Remembrance of Rifles Past

FROM PROUST’S MASTERWORK to the ruins of Ozymandias, time will have its way. The kid, far less talented than Proust and much less ambitious than the desert king, embraces the wisdom of time’s passage quietly in the coolness of his darkened room. One night not so long ago, he glanced at the bedside clock. Proust resented clocks as hateful reminders of past glories now gone, referring in one passage to “the insolent indifference of the clock that chattered on at the top of its voice as though I were not there.” The kid had no quarrel with clocks. They had helped him keep track of a life which, on the whole, had not been unkind. And in the insomniac hours when the imagination reigns most free, they still gave him ideas.

Top to bottom: An early Ruger Model 77 flatbolt; a Griffin & Howe Model 70; and the Jules La Bantchni Mauser were keystones in the author’s quest for the perfect rifle.

Top to bottom: An early Ruger Model 77 flatbolt; a Griffin & Howe Model 70; and the Jules La Bantchni Mauser were keystones in the author’s quest for the perfect rifle.

The clock read 3:10. Something clicked, but he couldn’t put his finger on it. Getting out of bed, he retrieved his worn copy of Proust from the high shelf and blew away the dust. He had time for a few pages before dawn, maybe long enough to let his subconscious sort out the thing he was almost remembering. He knew it was about rifles, because a new season was just around the corner and the old itch was beginning again.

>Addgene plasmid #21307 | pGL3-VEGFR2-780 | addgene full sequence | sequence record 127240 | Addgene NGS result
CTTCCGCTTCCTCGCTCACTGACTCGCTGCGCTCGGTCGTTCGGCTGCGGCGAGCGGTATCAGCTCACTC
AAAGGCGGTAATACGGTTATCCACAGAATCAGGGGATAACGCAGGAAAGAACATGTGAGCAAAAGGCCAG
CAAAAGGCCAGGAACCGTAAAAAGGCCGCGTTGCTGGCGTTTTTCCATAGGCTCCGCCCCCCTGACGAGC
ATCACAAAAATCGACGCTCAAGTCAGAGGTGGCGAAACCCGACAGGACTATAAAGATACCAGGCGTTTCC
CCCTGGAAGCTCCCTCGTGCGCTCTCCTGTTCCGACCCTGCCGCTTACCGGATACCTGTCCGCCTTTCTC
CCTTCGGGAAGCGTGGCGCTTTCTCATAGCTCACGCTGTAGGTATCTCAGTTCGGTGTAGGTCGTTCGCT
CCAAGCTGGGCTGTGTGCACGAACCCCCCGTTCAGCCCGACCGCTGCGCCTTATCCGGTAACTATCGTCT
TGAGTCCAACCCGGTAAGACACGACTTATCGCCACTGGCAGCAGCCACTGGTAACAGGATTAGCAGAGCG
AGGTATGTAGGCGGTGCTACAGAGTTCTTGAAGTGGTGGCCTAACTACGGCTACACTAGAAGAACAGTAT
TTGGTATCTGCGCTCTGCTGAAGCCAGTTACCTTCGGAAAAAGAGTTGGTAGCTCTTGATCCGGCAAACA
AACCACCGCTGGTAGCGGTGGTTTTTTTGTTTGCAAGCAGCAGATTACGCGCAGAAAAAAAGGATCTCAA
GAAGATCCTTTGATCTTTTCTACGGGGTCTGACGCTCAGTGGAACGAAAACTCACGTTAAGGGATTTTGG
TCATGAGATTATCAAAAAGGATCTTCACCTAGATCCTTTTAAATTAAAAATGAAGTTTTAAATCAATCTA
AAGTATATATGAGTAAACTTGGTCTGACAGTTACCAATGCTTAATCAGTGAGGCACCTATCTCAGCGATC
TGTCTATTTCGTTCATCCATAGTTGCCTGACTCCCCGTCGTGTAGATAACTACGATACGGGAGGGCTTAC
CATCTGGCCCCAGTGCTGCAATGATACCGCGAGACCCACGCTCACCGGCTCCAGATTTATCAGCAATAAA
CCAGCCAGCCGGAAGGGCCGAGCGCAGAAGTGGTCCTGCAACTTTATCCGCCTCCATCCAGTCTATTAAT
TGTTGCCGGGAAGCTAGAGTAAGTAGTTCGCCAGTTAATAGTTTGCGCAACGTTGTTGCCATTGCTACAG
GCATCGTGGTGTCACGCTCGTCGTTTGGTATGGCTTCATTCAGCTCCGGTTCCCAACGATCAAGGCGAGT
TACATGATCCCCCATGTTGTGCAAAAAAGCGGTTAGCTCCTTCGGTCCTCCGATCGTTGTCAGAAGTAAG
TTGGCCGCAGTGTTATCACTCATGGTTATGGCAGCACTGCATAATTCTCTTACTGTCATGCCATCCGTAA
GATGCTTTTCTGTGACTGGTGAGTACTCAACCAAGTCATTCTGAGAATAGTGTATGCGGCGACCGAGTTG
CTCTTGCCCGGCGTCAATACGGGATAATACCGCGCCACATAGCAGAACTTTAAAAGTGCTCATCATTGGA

Around a corner in his thoughts, the kid suddenly saw his old psychologist buddy in his basement lair chiseling unwanted wood from a rifle stock, and there it was. His friend was thinning out his collection, and in it was a beautifully restocked .270 Featherweight, vintage 1963, that the kid had long coveted.

Three-ten is 70 minutes past 2, or 270! Of freaking course! And he, of course, would make it happen.

The brainologist wasn’t an early riser, and the kid had some time to kill before calling to make his play, so he settled back with the old French insomniac who had never learned the wisdom of clocks, but who would nonetheless keep the kid company until sunrise.


Rusty Ward lives and writes in Tuscaloosa, Alabama. The kid, he reports, is finding the Internet so thick with fine rifles that he’s considering sleep aids.